Japan Geoscience Union Meeting 2018

Presentation information

[EE] Evening Poster

P (Space and Planetary Sciences) » P-PS Planetary Sciences

[P-PS03] Small Bodies in the Solar System: Current Understanding and Future Prospects

Wed. May 23, 2018 5:15 PM - 6:30 PM Poster Hall (International Exhibition Hall7, Makuhari Messe)

convener:Masateru Ishiguro(Department of Physics and Astronomy, Seoul National University), Taishi Nakamoto(Tokyo Institute of Technology), Masahiko Arakawa(神戸大学大学院理学研究科, 共同), Masanao Abe(Institute of Space and Astronautical Science, Japan Aerospace Exploration Agency)

[PPS03-P20] Heat conduction in highly porous aggregates

*Sota ARAKAWA1, Hidekazu Tanaka2, Akimasa Kataoka3, Taishi Nakamoto1 (1.Tokyo Institute of Technology, 2.Tohoku University, 3.National Astronomical Observatory of Japan)

Keywords:comet, dust aggregate, thermal conductivity, planetesimal

The thermal conductivity of dust aggregates is a key parameter for many subjects in planetary science (e.g., thermal evolution of small bodies in our solar system). However, the porosity dependence of thermal conductivity for highly porous aggregates is not yet thoroughly understood.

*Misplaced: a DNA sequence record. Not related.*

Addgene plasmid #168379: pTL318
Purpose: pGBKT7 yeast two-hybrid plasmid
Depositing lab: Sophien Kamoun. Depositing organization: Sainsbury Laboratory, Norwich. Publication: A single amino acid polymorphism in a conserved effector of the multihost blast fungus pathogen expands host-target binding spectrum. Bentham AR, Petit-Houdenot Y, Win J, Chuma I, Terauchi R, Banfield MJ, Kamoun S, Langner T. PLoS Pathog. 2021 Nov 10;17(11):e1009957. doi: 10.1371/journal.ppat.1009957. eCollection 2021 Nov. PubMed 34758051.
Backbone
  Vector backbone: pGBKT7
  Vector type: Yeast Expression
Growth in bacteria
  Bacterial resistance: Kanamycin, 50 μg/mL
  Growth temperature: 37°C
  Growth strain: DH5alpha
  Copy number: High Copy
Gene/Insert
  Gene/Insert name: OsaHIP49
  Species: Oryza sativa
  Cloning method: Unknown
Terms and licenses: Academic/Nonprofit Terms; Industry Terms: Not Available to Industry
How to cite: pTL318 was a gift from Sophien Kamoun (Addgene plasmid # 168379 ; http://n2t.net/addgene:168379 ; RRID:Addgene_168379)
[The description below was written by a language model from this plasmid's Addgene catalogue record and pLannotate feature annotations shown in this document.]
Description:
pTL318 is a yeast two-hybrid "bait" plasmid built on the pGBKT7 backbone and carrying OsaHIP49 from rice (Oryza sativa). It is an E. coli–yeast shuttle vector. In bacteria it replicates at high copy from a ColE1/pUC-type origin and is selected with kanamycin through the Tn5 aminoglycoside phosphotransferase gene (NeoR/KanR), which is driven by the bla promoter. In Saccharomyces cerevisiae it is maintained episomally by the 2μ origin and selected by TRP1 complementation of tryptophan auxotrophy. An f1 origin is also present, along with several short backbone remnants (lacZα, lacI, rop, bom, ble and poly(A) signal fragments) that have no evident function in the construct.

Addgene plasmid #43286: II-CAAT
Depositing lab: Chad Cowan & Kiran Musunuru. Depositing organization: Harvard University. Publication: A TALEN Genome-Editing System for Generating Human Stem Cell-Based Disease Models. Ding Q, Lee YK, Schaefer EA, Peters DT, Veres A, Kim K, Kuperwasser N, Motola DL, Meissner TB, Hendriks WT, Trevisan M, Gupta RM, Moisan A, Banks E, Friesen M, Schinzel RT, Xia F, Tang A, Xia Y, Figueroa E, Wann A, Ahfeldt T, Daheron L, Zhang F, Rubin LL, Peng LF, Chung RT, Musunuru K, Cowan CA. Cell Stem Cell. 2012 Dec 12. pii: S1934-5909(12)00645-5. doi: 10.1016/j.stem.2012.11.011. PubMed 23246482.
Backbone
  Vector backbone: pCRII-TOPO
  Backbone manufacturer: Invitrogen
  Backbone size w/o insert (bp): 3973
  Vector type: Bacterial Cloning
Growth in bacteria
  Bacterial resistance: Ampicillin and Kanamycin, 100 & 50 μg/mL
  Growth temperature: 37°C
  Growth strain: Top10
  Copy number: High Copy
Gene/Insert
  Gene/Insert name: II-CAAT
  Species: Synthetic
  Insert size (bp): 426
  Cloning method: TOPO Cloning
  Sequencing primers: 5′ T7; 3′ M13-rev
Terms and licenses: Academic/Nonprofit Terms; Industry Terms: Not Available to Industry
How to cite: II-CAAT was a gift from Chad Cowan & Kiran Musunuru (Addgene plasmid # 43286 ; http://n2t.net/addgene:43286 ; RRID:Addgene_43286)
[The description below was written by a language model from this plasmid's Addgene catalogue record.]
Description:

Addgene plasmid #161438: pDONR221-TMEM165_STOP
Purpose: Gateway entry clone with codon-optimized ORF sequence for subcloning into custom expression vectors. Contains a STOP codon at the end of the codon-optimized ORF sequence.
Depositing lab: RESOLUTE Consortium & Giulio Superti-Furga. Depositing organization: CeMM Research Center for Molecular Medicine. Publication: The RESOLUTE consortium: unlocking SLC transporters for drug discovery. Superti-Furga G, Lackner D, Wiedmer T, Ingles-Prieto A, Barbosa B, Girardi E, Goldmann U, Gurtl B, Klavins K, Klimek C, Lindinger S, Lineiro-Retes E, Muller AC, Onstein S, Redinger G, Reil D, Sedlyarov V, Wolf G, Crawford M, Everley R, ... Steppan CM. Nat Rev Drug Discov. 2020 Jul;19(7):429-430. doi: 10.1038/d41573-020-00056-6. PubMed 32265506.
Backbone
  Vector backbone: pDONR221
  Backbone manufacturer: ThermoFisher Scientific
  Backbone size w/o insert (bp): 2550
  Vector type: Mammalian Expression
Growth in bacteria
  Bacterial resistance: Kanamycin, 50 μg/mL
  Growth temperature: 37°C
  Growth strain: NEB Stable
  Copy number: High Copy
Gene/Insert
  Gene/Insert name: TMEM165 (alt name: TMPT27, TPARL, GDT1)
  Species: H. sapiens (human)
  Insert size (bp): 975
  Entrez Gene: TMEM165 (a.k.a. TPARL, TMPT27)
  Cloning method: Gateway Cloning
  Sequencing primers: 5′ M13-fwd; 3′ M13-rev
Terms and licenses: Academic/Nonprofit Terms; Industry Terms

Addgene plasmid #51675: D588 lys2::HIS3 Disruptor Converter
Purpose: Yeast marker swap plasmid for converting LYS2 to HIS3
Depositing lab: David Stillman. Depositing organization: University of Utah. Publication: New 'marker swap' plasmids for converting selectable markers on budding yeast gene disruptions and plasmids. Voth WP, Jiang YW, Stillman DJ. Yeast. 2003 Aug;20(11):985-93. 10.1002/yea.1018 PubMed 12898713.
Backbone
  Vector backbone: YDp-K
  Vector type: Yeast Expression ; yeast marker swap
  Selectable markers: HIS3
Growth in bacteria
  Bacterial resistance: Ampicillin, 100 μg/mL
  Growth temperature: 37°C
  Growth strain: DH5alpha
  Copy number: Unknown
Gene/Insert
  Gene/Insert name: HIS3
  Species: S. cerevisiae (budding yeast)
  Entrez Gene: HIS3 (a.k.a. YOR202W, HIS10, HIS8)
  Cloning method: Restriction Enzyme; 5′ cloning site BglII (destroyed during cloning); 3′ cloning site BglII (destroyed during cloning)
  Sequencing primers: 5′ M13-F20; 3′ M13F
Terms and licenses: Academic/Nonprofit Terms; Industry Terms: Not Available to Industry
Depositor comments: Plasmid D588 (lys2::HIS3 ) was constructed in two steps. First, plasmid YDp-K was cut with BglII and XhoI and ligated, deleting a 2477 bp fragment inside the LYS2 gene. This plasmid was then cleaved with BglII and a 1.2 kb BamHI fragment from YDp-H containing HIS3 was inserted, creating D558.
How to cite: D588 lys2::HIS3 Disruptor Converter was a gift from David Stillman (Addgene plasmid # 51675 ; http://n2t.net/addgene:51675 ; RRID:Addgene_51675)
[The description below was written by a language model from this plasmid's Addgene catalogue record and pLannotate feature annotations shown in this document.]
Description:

We investigated the thermal conductivity of fluffy dust aggregates. We used the snapshot data of N-body simulations of static compression in the periodic boundary condition (Kataoka et al. 2013) and determined the temperature structure and heat flux of the porous dust aggregates using the method of Sirono (2014).

We derived an empirical formula for the thermal conductivity through the solid network as a function of the filling factor of dust aggregates (Arakawa et al. 2017). The results reveal that the thermal conductivity through the solid network is approximately proportional to the square of the filling factor. For the case of dust aggregates with the filling factor in the range of 0.1−0.5, our results are consistent with the experimental data of Krause et al. (2011). For highly porous aggregates whose filling factor is lower than 0.1, it is revealed that the thermal conductivity through the solid network is significantly lower than previously assumed. In light of these findings, we will reexamine the thermal histories of small bodies.